That’s not as steep an increase as in other parts of the country and state, but it underlines the need to continue to stay home as much as possible and wear masks when you go out, which is now required statewide.
“Now this second wave has got to be disheartening, after so much progress we made. It has got to be disheartening to see case rates rise here and around the country. It is clear that we will be living with this virus for a long time,” he said.
Farley says there is hopeful news, though, on the vaccine production front.
More than 100 are in development, 19 are in human trials, and he says the results on test animals suggest that it’s easy to train the immune system to develop antibodies to the virus.
“Or to put it in plain language, COVID-19 is nasty but it looks like it’s not very smart,” he explained.
Farley predicts a vaccine will be ready to deploy widely sometime next year, at which point, measures such as masks and social distancing will no longer be needed.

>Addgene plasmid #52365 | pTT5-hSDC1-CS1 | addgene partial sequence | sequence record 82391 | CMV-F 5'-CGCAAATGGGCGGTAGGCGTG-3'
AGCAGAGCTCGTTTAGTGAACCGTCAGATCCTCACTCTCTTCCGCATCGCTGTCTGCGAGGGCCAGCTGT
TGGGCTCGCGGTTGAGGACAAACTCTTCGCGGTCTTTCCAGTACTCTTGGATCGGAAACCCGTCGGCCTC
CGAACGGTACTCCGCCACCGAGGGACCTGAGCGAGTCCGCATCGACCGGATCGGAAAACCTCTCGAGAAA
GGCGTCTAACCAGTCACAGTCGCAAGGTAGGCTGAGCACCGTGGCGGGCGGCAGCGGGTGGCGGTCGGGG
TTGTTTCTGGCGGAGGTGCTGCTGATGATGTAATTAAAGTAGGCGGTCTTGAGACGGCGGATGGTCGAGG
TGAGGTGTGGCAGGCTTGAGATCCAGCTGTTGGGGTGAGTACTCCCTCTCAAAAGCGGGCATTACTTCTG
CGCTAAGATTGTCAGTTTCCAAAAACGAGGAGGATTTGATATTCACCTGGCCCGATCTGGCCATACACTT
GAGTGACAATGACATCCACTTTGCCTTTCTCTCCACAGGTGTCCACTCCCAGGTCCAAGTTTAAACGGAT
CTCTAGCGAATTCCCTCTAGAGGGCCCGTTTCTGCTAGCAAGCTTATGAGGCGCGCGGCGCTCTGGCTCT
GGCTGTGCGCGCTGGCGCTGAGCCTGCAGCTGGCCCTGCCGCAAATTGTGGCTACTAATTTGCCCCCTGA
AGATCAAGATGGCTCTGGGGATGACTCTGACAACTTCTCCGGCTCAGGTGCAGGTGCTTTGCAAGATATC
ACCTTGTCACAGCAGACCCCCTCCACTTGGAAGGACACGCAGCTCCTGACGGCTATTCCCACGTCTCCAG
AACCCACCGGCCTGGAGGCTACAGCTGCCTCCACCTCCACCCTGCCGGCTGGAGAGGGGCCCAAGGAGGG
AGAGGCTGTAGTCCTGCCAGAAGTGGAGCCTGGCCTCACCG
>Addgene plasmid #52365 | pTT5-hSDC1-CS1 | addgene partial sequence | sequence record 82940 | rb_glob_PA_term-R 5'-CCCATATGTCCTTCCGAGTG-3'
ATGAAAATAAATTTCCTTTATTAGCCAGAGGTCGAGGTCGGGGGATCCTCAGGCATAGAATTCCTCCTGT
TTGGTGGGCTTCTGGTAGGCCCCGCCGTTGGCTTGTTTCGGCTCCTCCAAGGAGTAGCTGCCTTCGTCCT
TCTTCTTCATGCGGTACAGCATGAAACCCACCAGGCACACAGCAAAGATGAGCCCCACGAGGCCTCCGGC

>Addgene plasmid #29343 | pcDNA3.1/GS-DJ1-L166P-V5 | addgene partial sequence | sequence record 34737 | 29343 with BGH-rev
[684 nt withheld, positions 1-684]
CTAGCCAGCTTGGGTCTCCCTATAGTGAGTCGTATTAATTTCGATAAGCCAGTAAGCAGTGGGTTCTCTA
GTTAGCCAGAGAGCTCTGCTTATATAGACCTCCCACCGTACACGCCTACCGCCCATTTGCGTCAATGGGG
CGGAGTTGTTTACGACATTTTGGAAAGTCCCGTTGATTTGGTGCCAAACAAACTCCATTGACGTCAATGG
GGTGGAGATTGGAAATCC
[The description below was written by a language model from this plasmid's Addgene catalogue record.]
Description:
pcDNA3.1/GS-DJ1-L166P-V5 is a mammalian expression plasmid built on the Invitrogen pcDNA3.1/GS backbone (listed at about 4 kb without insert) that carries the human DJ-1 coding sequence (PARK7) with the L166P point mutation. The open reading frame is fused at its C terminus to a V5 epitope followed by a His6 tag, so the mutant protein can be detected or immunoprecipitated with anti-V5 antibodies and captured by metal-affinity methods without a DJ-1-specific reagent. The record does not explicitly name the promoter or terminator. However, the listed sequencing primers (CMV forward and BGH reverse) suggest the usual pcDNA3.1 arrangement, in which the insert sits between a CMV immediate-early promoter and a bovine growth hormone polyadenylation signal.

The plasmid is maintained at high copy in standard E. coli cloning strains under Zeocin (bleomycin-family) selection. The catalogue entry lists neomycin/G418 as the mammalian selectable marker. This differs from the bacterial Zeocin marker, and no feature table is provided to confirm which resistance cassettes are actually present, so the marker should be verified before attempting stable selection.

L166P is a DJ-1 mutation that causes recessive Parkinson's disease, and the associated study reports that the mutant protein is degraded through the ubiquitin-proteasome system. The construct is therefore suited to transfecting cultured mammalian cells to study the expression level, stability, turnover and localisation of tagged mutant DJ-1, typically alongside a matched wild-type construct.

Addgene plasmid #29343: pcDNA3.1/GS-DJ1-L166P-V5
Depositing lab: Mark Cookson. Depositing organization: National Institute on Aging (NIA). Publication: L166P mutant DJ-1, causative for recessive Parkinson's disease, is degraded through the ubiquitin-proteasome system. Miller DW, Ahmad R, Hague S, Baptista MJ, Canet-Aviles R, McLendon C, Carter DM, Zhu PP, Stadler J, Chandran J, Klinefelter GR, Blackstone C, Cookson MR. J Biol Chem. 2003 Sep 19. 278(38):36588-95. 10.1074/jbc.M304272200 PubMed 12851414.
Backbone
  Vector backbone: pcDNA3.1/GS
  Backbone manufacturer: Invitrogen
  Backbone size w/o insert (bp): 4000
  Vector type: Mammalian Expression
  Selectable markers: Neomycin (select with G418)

If people plan on traveling for the long holiday weekend, Bucks County health officials urge them to still take precautions amid the ongoing pandemic.
“Sometimes a third of our cases — sometimes closer to half of our cases — are from travel,” said Health Director David Damsker. “These are people that went to states like Florida, Arizona, the Jersey Shore, (that) we’re seeing cases from.”
Damkser acknowledged people are used to celebrating in large gatherings for the Fourth of July, but that should be avoided this year.
“Bars are one of the places that can be overwhelmed with people, that are certainly not social distancing and certainly won’t be wearing masks,” he said. “We are making this a major initiative for the health department and everyone who has a bar, any restaurant that has that, needs to know that we will be looking.
“We’re hoping that everyone will just comply voluntarily.”